God Bless us, everyone.

December 27, 2006

Hey kiddies, gather ’round and let me tell you about the year I didn’t go home for Christmas.

(This is a work of fiction, by the way. I really went home At least, I think I did. But as I read my local hometown paper, I’m getting the distinct impression I didn’t actually go home at all, and I better get the details straight, in case the whole thing disappears from my memory like I’m a character in a bad 80’s sci fi movie).

First off, let me go on record as saying, I can cook. I am not headed for a half hour slot on the Food Network, but I swear, no one has died from eating my cooking.

To my knowledge.

I am an only child and I spend all, or almost all holidays with my parents, even if it’s a brief visit. My husband and two kids, (and large dog) come along too. In a small house, with one bathroom and a thermostat controlled by octogenarians, this is kind of like an episode of pioneer house, especially for my teenagers. Not only is there a line for the toilet, there are no three prong outlets, high speed internet connections or DVD players.

There is a rotary phone. I want my kids to make a phone call, just because. They won’t. I think they are afraid of it.

The kitchen is about on par with the rest of the house. The oven is small. The refrigerator is huge, but empty of anything we might want to eat. There is a lot of extra space in the refrigerator, because it is the only full size model in the world that does not have a freezer compartment. The only freezer in the house is the chest variety. It is in a back bedroom, where there is no light fixture. If you need something for supper, you also need a working flashlight.

There is no microwave.

This is the way my mother likes her kitchen. Because she is trying to drive me insane. OK. Maybe not. (She doesn’t drive). But I’ve got a little bottle of Xanax to tell me the kitchen is quaint, and not to sweat it. I can cope. And we go out a lot.

But on the high holidays, everything closes and it can be hard to find anywhere to go to eat. And after the mystery squash balls on Thanksgiving, I wanted at least one real meal. So I told my mother I would bring it along. I premade and carried Christmas eve dinner:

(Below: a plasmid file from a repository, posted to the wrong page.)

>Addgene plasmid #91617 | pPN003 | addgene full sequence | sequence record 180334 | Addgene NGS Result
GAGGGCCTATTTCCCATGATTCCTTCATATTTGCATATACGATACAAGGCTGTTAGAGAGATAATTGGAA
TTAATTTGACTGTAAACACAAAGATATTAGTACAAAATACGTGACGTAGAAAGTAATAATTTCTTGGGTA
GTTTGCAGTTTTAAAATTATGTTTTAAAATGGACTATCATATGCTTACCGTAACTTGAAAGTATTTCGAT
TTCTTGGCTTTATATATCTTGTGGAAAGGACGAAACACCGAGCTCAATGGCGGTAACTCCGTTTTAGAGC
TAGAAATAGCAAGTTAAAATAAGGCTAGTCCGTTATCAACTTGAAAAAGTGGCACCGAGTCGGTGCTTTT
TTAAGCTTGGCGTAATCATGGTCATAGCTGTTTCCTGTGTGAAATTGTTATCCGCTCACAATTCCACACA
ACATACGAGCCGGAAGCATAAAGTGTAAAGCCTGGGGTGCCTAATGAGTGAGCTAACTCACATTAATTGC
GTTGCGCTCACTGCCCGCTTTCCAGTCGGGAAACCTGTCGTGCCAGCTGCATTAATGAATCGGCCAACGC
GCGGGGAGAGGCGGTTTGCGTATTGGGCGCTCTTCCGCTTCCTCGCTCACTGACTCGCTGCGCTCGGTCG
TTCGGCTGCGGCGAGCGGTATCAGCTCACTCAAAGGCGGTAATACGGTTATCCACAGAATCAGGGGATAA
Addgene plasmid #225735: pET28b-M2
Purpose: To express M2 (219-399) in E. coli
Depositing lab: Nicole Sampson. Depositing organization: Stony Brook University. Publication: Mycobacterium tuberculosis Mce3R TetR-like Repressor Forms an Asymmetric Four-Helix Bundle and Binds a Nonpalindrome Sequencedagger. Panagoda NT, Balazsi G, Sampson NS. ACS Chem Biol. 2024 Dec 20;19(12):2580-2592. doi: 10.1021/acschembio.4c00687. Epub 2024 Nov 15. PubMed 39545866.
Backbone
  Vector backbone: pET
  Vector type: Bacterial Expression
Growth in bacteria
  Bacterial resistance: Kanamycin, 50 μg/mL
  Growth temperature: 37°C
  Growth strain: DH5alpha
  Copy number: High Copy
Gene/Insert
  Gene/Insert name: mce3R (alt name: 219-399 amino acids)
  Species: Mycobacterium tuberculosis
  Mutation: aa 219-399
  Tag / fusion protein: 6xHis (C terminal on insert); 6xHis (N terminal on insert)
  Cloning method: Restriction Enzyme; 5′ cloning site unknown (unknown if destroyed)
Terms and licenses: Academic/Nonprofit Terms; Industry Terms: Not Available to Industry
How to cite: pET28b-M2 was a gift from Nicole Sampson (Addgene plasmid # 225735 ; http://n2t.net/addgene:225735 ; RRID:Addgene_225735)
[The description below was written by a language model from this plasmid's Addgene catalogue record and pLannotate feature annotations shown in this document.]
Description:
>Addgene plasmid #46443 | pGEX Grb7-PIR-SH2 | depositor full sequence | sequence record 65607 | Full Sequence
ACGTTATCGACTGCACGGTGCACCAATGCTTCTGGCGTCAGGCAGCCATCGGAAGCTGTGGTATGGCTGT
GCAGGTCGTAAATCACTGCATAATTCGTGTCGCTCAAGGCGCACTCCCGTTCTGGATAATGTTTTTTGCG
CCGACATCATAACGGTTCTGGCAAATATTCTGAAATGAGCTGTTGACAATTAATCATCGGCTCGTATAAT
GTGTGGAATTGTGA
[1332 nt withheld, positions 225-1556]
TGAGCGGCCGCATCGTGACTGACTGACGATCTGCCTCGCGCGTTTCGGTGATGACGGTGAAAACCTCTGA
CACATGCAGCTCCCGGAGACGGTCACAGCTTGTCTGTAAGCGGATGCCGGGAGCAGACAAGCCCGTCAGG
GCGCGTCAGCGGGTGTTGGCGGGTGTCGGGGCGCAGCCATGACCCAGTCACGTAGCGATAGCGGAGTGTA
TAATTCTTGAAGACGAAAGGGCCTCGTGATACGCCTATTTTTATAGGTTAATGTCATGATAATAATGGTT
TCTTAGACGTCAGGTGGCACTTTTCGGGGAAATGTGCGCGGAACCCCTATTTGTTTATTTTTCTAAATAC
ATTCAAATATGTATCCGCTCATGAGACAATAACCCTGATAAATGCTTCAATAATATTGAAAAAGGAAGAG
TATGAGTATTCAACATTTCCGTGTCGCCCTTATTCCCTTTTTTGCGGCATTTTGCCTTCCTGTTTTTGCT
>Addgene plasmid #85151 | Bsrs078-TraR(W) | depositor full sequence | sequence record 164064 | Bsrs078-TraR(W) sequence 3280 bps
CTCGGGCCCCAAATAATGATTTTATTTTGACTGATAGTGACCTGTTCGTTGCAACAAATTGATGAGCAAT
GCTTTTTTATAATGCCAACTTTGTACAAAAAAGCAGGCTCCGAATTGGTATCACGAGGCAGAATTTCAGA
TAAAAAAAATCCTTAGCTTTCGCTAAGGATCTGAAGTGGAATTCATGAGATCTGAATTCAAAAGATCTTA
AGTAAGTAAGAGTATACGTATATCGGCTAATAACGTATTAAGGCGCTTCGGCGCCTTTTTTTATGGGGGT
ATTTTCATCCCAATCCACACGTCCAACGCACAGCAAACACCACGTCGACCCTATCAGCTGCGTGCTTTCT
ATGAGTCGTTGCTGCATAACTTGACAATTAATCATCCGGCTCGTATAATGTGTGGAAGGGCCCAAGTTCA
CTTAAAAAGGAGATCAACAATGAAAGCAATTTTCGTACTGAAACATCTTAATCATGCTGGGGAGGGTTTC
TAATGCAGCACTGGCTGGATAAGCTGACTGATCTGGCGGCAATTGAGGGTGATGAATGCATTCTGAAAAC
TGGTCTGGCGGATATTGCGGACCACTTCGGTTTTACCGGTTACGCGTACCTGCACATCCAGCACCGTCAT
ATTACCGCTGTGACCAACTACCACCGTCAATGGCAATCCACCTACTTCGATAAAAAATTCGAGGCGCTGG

Pot roast nestled in veggies and au jus, with little red potatoes
home made foccacia bread
fruit salad with red and green apples (Festive!)
Assorted cookies, candies and fudges for dessert

On Christmas, I agreed to go where my mother wanted to go: the friendship meal at the American Legion hall.

Okay. Merry Christmas, Ma. This is cheaper than getting you a sweater. Because this is the meal for people that have no money, kitchens, or families to feed them. It’s donation only: turkey, ham and gravy, served by volunteers.

Technically, I should be volunteering at a meal like this. I should not be eating. But again: cheaper than a sweater and it’s what she really wanted.

When we get there, the joint is jumpin’. There are not enough seats for us to sit together.
So my mother ditches me.

Mom and Dad sit together, I grab a four top near the bar and the rest of us sit together on the other side of the room.

And that is where she was, when the reporter from the newspaper found her, took her picture and interviewed her. she told him that the people who cook on Christmas are “angels” and that she goes to the legion to “socialize” and brag about her daughter.

Now, if I were reading this article, I would get the impression that I (the daughter) were

A. dead
B. imaginary
C. so heartless that I would leave my poor, old momma eat alone at the Legion on Christmas Day.

I would not have the impression that I was in the same room, scarfing down a slice of pumpkin pie.

But judging by the paper, I think I wasn’t there. I guess, now that I am famous, I have forgotten my roots.